Superior Motors revs up a superior drinks program | Drink | Pittsburgh | Pittsburgh City Paper

Superior Motors revs up a superior drinks program

"We try to use a lot of fresh herbs, and try to keep sugar levels low."

On the bar at Superior Motors
On the bar at Superior Motors

If you know only one thing about Superior Motors, you know this: It’s been a long time coming. Thanks to a record-breaking Kickstarter campaign, the ambitious Braddock restaurant had more than a few folks watching its progress. For the better part of three years, there wasn’t much to watch. But despite construction delays and tight budgets, chef Kevin Sousa and his team finally opened Superior Motors in mid-July. What’s left to do but have a drink?

Beverage director Jeremy Bustamante is happy to provide one. Bustamante’s relationship with Sousa goes back to Salt of the Earth, where he ran the bar for several years. When the job with Superior Motors came his way, Bustamante says it was a no-brainer. Fans of Salt will recognize a familiar format in Superior Motors’ cocktail program, which consists of a clean list of 10 drinks named after their base spirits. “It’s a very seasonal menu,” explains Bustamante. “We try to use a lot of fresh herbs, and try to keep sugar levels low.”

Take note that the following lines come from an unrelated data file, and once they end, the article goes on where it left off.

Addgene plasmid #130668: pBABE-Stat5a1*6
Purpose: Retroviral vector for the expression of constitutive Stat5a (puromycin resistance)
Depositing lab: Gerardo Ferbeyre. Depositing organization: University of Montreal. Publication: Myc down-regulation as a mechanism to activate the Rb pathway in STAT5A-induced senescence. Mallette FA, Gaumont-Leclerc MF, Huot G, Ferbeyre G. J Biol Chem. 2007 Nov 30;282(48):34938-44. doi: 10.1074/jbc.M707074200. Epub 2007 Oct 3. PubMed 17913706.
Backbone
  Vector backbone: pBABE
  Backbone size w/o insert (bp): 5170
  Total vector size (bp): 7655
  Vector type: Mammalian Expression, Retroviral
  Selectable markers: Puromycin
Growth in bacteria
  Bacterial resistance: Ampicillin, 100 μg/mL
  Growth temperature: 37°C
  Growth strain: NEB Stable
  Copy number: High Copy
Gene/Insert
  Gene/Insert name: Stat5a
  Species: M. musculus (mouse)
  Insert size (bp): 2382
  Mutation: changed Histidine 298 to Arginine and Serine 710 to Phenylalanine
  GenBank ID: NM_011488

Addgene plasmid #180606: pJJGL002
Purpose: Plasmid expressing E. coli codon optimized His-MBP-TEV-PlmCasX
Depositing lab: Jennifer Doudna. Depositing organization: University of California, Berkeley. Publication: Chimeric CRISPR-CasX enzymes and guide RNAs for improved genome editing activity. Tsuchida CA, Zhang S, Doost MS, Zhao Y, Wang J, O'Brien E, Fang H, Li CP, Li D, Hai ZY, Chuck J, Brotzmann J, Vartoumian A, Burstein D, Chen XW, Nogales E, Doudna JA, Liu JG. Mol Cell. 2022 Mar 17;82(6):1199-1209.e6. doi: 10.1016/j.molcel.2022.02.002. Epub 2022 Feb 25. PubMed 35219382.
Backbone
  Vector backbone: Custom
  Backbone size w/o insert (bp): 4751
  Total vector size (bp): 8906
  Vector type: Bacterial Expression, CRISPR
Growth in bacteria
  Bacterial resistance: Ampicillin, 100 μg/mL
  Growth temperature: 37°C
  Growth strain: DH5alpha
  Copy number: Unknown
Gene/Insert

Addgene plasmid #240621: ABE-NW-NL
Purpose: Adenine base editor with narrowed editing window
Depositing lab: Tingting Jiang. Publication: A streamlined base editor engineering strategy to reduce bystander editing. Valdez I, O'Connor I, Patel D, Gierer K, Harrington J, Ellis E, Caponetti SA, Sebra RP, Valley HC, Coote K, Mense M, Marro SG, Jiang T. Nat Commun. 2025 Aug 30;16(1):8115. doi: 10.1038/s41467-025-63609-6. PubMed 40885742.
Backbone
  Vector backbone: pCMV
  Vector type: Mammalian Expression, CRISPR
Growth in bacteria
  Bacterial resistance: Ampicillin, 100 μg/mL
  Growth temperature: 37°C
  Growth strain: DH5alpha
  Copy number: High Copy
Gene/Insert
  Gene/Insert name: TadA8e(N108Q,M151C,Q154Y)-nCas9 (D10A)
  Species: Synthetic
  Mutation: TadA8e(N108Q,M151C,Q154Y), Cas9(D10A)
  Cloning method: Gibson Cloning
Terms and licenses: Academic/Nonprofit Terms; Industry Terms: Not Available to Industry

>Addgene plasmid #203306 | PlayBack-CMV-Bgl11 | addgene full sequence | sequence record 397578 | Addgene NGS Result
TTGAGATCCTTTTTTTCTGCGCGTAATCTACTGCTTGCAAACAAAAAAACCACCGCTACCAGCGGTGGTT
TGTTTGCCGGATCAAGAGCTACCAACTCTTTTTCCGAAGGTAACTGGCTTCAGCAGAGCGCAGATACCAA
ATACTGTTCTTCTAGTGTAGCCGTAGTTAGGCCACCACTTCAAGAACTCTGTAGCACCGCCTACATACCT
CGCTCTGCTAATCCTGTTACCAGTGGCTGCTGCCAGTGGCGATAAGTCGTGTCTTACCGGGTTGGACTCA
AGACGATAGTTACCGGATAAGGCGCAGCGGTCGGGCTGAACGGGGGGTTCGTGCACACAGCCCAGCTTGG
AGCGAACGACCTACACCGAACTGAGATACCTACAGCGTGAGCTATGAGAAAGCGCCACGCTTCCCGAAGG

Perhaps no drink on the opening menu embodies this approach more than the one called “Vodka.” The seasonal cocktail contains just three ingredients: vodka, mulberries and lemon. There is no sugar aside from the slight sweetness of the mulberries. The vodka is local (Boyd & Blair), and the mulberries are hyper-local: Bustamante and general manager Chris Clark harvested the fruit from a tree in Superior Motors’ parking lot.  (The mulberries have since been switched out for tomatoes.) Like Sousa’s food, the drinks will feature foraged ingredients and local produce, including herbs grown right down the street at Braddock Farms.

The 50-bottle wine list, curated by Clark (formerly of wd~50 in New York), is split evenly between Old World and New World selections. In keeping with the restaurant’s focus on education (it is developing a youth training program), Clark offers something called a “dual strand,” which allows guests to sample a rotating pairing of New World and Old World wines. Reflecting a nationwide obsession with pink wine, rosé comprises nearly a third of the list, and seven rosés are available by the glass. Clark has also assembled an impressive sake selection, which pairs nicely with Sousa’s Asian-tinged cuisine.

As for beer, the bar boasts six drafts and a small selection of bottles and cans. Not surprisingly, one tap pours Brew Gentlemen beer, which is made just blocks from the restaurant. The other taps are all Pennsylvania beers, and Bustamante hopes to eventually make the entire draft list local.

Like the food, the drinks at Superior Motors will change with the seasons and the whims of Bustamante and his team. But regardless of the specific selection the night you stop in, the energy and excitement of the long-awaited venture will be palpable. “How happy am I to be working with Kevin Sousa again?” says Bustamante, beaming. “I can’t even describe it.”